Is there such a thing as an “old man drink?” In the early 90s, we were in our 20s, and into cocktails. Although this predates the canonical “cocktail renaissance,” you could still find cocktails in Toronto. For the most part, the cocktails you were likely to encounter fell into three categories: 70s singles bar cocktails, contemporary twists on the same, a small subset of classic cocktails. Of that last group, the few classic cocktails you encountered weren’t likely to be particularly well-made. People were drinking Manhattans, but in Toronto, they were usually made with Canadian whisky. (No doubt in part due to the confusion between Canadian rye and American straight rye. We would never make that mistake now, right?)

Another Canadian twist on a classic cocktail is the Bloody Caesar, or in Canadian parlance, a “Caesar.” It’s a take on the Bloody Mary that substitutes clamato juice for tomato juice. It has a fascinating history whose details involve a Canadian and a Polish New Yorker—I’ll save that for a later post. Being contrary, I have always preferred Bloody Marys, mostly because they were the drink of one of my all-time favorite TV characters: Olivia “Mother” Jefferson, played so brilliantly by Zara Cully. (A “grandma drink”?)

You know what 20-somethings in Toronto weren’t drinking much? Martinis. At the time, classic Martinis had an old-man-drink vibe. To get a good one, you had to visit a place where old men hung out, like a steakhouse or a hotel bar. I distinctly remember a visit to the bar at the Top o’ The Senator. There were four of us sitting at the bar and we ordered a round of Martinis. We got the Martinis and the check, unasked for, at the same time. Message received.

During that era, I remember having an after dinner drink at a wedding with the father of the groom. He was a classic old-school older gent. (Like Alton Benes, although not a tough guy.) He had a Rusty Nail. I had never had one. I tried it. I liked it, even though it was sweet and I’m not a sweets person. I could probably count on the fingers of one hand how many Rusty Nails I had had since then. But since December is our Scotch cocktails month, I thought that would be a good place to wrap things up.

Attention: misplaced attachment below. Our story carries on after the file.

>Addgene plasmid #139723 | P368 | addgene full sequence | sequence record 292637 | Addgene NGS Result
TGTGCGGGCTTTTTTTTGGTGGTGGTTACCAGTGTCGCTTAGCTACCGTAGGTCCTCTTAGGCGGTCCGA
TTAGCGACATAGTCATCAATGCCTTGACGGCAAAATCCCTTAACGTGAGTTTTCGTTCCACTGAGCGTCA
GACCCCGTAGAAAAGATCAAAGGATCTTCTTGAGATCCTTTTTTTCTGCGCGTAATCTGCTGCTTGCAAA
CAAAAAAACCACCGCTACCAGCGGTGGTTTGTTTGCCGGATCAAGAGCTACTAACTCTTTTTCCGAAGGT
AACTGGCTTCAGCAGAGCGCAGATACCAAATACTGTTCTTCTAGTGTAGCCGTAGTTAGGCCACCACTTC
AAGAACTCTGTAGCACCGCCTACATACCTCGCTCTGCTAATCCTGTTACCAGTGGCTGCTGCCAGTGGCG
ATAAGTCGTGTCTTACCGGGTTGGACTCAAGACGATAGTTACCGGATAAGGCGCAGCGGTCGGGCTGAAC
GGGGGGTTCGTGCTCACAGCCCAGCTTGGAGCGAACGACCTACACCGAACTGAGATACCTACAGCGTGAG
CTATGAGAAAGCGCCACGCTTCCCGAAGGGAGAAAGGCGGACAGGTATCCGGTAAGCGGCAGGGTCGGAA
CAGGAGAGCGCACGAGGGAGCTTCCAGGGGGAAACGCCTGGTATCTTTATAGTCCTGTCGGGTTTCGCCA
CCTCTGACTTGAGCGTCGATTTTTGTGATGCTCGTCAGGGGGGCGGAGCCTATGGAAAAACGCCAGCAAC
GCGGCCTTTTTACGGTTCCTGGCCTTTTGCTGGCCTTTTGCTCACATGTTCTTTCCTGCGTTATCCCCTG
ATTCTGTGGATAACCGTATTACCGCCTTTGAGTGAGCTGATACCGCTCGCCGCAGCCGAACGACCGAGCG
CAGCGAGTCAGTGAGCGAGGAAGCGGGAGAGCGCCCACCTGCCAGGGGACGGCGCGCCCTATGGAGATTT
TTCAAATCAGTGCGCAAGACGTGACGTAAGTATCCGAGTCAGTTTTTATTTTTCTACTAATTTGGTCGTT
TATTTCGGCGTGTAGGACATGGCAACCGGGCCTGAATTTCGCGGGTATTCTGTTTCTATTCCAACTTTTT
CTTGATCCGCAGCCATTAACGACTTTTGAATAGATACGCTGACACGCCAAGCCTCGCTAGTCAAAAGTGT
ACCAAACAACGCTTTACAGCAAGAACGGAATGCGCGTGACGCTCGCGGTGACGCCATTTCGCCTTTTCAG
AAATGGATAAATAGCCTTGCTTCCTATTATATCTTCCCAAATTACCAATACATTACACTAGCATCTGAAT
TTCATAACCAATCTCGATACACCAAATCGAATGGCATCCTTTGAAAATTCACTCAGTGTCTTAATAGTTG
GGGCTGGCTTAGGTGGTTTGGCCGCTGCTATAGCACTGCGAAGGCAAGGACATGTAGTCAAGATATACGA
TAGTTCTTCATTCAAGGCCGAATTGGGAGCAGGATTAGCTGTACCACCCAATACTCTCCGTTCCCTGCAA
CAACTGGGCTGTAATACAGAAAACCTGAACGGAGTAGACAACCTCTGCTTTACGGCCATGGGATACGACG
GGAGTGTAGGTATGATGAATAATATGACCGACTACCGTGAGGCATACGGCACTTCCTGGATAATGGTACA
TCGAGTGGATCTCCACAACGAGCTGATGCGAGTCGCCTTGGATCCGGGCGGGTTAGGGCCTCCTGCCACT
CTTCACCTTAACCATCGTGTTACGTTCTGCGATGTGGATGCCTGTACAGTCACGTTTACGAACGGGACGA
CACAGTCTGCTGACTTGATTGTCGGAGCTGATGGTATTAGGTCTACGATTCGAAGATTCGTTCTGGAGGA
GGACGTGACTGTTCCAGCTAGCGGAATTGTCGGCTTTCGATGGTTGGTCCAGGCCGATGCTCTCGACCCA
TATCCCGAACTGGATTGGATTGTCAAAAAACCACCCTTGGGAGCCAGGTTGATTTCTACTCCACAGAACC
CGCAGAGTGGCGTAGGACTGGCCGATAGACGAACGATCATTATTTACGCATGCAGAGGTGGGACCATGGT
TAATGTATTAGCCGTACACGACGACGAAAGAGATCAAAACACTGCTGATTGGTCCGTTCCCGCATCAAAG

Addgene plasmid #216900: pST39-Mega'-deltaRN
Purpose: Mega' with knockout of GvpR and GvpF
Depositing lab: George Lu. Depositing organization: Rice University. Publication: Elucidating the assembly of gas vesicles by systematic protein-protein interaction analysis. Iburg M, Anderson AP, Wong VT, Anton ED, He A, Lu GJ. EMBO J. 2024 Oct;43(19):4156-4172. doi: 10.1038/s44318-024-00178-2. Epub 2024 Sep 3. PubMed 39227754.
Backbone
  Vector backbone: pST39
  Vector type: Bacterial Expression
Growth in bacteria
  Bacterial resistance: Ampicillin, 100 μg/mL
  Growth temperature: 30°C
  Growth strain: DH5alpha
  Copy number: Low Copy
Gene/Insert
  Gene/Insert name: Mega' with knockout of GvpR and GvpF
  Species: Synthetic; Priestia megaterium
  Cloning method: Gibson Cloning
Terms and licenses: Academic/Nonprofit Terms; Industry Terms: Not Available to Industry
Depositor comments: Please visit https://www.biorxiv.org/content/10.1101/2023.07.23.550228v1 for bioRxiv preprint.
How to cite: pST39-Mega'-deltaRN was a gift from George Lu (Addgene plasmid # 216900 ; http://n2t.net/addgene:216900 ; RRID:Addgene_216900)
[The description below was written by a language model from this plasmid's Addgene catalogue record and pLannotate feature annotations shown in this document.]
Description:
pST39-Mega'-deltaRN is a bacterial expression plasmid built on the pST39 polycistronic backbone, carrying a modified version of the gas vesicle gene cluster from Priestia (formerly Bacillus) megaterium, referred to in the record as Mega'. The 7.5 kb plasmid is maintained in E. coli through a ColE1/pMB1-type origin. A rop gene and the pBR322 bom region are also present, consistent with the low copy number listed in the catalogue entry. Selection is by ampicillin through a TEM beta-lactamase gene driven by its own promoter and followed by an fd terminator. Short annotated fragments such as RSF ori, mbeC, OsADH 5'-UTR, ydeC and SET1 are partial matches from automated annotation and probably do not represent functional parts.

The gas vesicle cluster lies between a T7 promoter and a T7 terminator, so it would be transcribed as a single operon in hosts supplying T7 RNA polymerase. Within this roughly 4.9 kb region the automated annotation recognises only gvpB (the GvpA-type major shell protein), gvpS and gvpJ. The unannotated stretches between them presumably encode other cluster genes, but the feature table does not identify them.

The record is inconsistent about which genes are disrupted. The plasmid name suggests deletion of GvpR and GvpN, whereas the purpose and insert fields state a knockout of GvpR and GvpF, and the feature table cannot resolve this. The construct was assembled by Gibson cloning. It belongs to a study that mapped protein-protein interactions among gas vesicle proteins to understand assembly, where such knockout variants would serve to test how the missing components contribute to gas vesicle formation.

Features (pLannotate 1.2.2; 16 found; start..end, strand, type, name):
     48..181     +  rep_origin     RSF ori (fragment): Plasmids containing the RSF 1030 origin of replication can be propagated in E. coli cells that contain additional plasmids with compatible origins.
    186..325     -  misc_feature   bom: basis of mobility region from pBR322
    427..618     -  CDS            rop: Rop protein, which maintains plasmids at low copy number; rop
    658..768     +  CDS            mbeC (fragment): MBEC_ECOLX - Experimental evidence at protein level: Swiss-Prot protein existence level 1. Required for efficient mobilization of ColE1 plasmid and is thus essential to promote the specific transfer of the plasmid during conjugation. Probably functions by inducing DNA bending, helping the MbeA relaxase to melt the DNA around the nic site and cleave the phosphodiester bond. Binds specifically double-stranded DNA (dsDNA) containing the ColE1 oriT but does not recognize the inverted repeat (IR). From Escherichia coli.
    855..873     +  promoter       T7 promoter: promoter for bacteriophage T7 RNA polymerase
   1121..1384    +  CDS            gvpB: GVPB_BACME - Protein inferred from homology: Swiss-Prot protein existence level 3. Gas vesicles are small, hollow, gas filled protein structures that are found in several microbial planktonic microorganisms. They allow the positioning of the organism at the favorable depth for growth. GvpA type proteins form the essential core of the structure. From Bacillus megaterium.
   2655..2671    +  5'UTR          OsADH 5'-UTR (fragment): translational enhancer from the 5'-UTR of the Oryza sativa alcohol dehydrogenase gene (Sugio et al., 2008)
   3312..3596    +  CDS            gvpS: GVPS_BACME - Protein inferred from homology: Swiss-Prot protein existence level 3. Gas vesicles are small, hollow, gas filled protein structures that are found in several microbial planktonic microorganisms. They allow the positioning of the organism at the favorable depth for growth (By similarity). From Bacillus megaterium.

I began my Rusty Nail research at Hudson Malone. I asked my bartender if anyone ever ordered the drink. He laughed a bit and said, “Rusty Nail? That’s something my parents would order.” OK, some evidence to support my thesis. The question is, should we rescue the drink? For me, the answer is a resounding yes! It’s a very simple drink: scotch on the rocks with a hint of Drambuie. Perhaps a bit sweet for an aperitif, but I like it as an after dinner drink. Really the only variability is the type of scotch and the amount of Drambuie. I’ve tried many variations over the last few weeks, and here’s where I landed.

Rusty Nail

  • 2 oz blended Scotch whisky (Johnnie Walker Black, or Famous Grouse)
  • ½ oz Drambuie
  • Build in tumbler with plenty of ice

Rusty Nail cocktail at The Blasket NYC.

At The Blasket NYC

Scotch and Drambuie.


We hope you have been enjoying this series. We’re now going on a hiatus for January and will see you again later in the New Year. Please let us know in the comments if there are any cocktails you would like us to cover in future posts.